Brain Imaging Provides Social Anxiety Therapy Route

Internal Medicine World Report, November 2014,

Analyzing the brain patterns of social anxiety disorder (SAD) patients, Massachusetts Institute of Technology (MIT), Boston University (BU), and Massachusetts General Hospital (MGH), neuroscientists uncovered a method to pinpoint which candidates will benefit from cognitive behavioral therapy (CBT).

Analyzing the brain patterns of social anxiety disorder (SAD) patients, Massachusetts Institute of Technology (MIT), Boston University (BU), and Massachusetts General Hospital (MGH), neuroscientists uncovered a method to pinpoint which candidates will benefit from cognitive behavioral therapy (CBT).

Experiencing debilitating symptoms, SAD patients’ symptoms heavily affect how they function every day and in society. CBT — a possible treatment – aimed to modify thought processes which induced anxiety. However, doctors consider using CBT based on several factors such as difficulty taking pills versus attending therapy, possible side effects, and insurance eligibility, an MIT statement mentioned.

“From a science perspective there’s very little evidence about which treatment is optimal for a person,” John Gabrieli, the Grover M. Hermann Professor of Brain and Cognitive Sciences at MIT, a member of the McGovern Institute for Brain Research, and senior author of the study said.

Part of larger MGH and BU research on social anxiety, their JAMA Psychiatry study compared 39 non-medicated SAD patients’ functional Magnetic Resonance Imaging (fMRI) scans before and after undergoing 12 weeks of CBT. While undergoing fMRIs, the researchers subjected the participants to angry and neutral faces or emotional and neutral scenes, and analyzed their brain activity.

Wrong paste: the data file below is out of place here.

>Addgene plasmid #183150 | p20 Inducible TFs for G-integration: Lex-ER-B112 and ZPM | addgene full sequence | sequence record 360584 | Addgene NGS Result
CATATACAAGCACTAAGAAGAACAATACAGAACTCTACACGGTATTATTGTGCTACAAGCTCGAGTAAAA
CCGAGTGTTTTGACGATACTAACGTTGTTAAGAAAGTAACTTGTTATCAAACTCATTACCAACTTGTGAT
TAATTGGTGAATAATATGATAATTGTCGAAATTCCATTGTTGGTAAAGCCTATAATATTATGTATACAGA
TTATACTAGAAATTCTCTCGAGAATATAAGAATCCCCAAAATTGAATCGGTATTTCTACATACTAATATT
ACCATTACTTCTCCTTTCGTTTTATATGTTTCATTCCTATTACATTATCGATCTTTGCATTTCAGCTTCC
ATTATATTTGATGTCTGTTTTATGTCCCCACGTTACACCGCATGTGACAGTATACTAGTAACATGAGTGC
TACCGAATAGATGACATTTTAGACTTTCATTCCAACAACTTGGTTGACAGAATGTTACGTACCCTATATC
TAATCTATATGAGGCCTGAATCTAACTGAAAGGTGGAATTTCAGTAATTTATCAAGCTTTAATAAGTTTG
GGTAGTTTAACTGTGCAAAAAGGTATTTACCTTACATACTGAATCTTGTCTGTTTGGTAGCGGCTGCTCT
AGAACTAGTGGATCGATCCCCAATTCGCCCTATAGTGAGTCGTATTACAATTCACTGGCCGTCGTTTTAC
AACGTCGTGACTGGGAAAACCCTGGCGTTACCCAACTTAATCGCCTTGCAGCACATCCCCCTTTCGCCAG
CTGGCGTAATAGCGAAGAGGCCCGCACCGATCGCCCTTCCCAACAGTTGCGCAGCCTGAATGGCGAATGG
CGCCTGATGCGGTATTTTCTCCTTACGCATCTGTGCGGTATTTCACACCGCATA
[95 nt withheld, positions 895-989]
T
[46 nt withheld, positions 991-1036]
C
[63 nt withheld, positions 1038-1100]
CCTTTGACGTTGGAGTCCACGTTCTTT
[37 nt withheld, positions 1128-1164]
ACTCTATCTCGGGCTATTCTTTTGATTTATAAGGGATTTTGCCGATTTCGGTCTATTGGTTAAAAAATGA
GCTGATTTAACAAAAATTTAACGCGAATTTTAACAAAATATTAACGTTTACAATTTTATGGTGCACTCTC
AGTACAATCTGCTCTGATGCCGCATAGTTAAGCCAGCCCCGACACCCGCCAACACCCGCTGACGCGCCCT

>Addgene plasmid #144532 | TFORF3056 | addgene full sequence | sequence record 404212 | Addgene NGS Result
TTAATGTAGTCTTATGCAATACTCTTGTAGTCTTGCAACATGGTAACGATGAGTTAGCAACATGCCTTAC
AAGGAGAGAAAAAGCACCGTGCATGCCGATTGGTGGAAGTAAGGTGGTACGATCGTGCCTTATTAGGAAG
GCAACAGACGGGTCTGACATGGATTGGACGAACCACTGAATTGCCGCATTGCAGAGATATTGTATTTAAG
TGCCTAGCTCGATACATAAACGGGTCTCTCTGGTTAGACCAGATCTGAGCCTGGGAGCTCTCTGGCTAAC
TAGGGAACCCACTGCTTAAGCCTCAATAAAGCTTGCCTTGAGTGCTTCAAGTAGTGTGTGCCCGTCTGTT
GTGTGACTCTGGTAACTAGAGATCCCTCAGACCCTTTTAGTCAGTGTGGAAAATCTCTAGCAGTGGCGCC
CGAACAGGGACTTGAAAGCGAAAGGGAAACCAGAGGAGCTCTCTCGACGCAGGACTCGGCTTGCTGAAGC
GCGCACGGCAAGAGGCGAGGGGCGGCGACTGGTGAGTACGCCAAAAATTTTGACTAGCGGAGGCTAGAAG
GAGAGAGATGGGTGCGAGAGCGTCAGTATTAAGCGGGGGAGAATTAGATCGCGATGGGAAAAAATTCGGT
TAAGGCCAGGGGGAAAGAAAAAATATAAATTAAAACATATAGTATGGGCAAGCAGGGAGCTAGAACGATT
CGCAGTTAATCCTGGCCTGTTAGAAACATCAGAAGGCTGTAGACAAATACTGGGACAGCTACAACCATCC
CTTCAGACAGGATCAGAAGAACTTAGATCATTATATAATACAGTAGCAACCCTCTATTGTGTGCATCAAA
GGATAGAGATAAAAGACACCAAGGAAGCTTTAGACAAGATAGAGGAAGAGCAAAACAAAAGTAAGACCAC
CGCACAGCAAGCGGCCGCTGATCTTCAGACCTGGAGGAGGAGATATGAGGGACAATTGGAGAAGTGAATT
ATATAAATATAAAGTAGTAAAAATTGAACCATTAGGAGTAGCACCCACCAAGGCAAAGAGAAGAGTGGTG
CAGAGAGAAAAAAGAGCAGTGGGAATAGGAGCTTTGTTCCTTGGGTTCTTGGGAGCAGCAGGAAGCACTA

“This was a chance to ask if these brain measures, taken before treatment, would be informative in ways above and beyond what physicians can measure now, and determine who would be responsive to this treatment,” said Gabrieli.

In doing so, the neuroscientists noted that subjects who exhibited high-level visual processing in their higher-order visual cortex regions during the face-response activity, benefitted the most from CBT.

“Combining the brain measures with information on clinical severity accounted for more than 40% of the variance in treatment response and substantially exceeded predictions based on clinical measures at baseline. Prediction success was unaffected by testing for potential confounding factors such as depression severity at baseline,” the investigators reported.

While the mechanism fueling this trend is unknown to researchers, Gabrieli hypothesized that successful CBT patients were already able to categorize varying experiences.

“The results suggest that brain imaging can provide biomarkers that substantially improve predictions for the success of cognitive behavioral interventions and more generally suggest that such biomarkers may offer evidence-based, personalized medicine approaches for optimally selecting among treatment options for a patient,” the authors determined.

Moving forward, the team plans to study if brain scans can also identify variations between CBT and drug treatments.